A 34-year-old store clerk in Japan stole and abused 1300 credit numbers by using his perfect memory. The clerk has eidetic memory. He would memorize the customers name, credit card number, expiration date and security code for a few minutes. He would then record this information in a regular paper notebook.
Eidetic memory is typically found only in young children, as it is virtually nonexistent in adults. Children possess far more capacity for eidetic imagery than adults, suggesting that a developmental change (such as acquiring language skills) may disrupt the potential for eidetic imagery.” Eidetic memory has been found in 2 to 10 percent of children aged 6 to 12.
In a small test of 15 patients at Wake Forest Baptist Medical Center, this prosthetic memory system helped the patients improve their short-term memory by an average of 35 percent.
The researchers constructed a model of processes by which the hippocampus encodes memory items via spatiotemporal firing of neural ensembles that underlie the successful encoding of short-term memory. A nonlinear multi-input, multi-output (MIMO) model of hippocampal CA3 and CA1 neural firing is computed that predicts activation patterns of CA1 neurons during the encoding (sample) phase of a delayed match-to-sample (DMS) human short-term memory task. Main results. MIMO model-derived electrical stimulation delivered to the same CA1 locations during the sample phase of DMS trials facilitated short-term/working memory by 37% during the task. Longer-term memory retention was also tested in the same human subjects with a delayed recognition (DR) task that utilized images from the DMS task, along with images that were not from the task. Across the subjects, the stimulated trials exhibited significant improvement (35%) in both short-term and long-term retention of visual information. These results demonstrate the facilitation of memory encoding which is an important feature for the construction of an implantable neural prosthetic to improve human memory.
Simple Recording and Getting into the Zone Where You Learn Better and Are More Focused
If someone was wearing Google Glass, then they could record their interactions on video. This would enable them to record credit card information in their field of view. There is also work on memory and intelligence enhancement. Simple recording devices and there is the scam of having a false or duplicate reader attached to the regular credit card reader.
There are lifestyle modifications to improve memory and learning and increasing the ability to get into the zone. There is a state of flow where you can be more focused and more productive and have improved memory.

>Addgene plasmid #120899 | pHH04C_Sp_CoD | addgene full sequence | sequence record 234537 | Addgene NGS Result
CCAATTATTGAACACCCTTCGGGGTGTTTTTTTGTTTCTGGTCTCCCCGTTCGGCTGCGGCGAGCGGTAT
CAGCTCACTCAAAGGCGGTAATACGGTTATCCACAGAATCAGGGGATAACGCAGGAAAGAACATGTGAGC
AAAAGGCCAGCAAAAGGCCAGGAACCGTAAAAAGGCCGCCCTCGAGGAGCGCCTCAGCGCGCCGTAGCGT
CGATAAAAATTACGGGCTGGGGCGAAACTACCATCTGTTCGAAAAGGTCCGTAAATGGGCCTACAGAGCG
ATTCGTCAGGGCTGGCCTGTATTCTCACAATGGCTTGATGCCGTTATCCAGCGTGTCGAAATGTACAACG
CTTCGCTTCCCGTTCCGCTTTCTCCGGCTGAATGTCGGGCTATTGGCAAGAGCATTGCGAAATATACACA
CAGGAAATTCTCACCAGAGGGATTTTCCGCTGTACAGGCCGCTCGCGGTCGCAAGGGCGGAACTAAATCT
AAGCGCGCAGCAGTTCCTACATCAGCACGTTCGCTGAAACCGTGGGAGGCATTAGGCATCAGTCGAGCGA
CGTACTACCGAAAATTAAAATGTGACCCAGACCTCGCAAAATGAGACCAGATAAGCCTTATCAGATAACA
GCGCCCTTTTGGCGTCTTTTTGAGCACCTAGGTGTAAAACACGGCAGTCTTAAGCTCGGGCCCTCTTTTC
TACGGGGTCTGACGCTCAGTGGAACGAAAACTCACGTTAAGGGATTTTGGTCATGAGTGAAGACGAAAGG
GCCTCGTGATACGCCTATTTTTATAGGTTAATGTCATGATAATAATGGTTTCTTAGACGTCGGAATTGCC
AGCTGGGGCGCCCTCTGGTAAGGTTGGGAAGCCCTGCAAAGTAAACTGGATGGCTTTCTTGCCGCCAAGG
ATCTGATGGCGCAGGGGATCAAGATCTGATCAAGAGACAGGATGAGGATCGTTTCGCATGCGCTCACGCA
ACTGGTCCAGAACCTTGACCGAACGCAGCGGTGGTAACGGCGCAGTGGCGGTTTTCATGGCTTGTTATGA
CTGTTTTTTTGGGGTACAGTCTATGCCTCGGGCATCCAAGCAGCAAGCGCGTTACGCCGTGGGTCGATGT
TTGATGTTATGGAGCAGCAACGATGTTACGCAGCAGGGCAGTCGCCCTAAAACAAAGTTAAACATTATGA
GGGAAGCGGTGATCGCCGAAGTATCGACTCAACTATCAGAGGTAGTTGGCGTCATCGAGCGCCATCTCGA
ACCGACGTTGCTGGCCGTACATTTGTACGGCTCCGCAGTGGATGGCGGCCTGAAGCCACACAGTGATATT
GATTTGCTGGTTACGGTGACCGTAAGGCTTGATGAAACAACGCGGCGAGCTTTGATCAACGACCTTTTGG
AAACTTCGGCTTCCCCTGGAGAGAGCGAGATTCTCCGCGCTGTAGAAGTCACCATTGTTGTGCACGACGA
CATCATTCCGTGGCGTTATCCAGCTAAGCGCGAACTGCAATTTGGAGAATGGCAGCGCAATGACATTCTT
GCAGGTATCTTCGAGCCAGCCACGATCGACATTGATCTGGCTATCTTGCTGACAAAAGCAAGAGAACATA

The following activities help:
* Fasting (removal of food)
* Nutritional Ketosis (removal of carbs)
* Meditation (removal of thoughts)
Technology to Enable Boosted Memory or Learning
tDCS (trans direct-current stimulation) has been shown to increase memory and learning. DARPA added tDCS electrodes to the brains of novice military snipers and increased their learning ability by 230%.
Defense Advancement Research Projects Agency (DARPA) has an $80 million project to improve memory. This is to help injured soldiers who have memory problems.
Elon Musk’s Brain-Computer-Interface Company could begin implanting high-density brain sensors into people starting next year.
Neuralink believes the key to high fidelity brain interfaces is to precisely reading the electrical spiking of the brain.
They call this roughly ten thousand probe sensors as the N1 system. Clearly the N2 system would be at least 10 times or 100 times higher in channel count. They want to reach the entire motor cortex and decode all signals. The current system would maximally scale to a few million probes and connections but they will have to get much smaller for billions of connections and sensors.
Neuralink wants to implant the system into a human by the end of 2020. Elon Musk described a 2-millimeter keyhole incision that would be created to implant the devices in under one hour. The hole would be glued shut with surgical glue. The needle of the surgery robot currently has a 24-micron needle.
SOURCES – Neuralink, DARPA, Sankei
Written By Brian Wang, Nextbigfuture.com
Brian Wang is a Futurist Thought Leader and a popular Science blogger with 1 million readers per month. His blog Nextbigfuture.com is ranked #1 Science News Blog. It covers many disruptive technology and trends including Space, Robotics, Artificial Intelligence, Medicine, Anti-aging Biotechnology, and Nanotechnology.
Known for identifying cutting edge technologies, he is currently a Co-Founder of a startup and fundraiser for high potential early-stage companies. He is the Head of Research for Allocations for deep technology investments and an Angel Investor at Space Angels.
A frequent speaker at corporations, he has been a TEDx speaker, a Singularity University speaker and guest at numerous interviews for radio and podcasts. He is open to public speaking and advising engagements.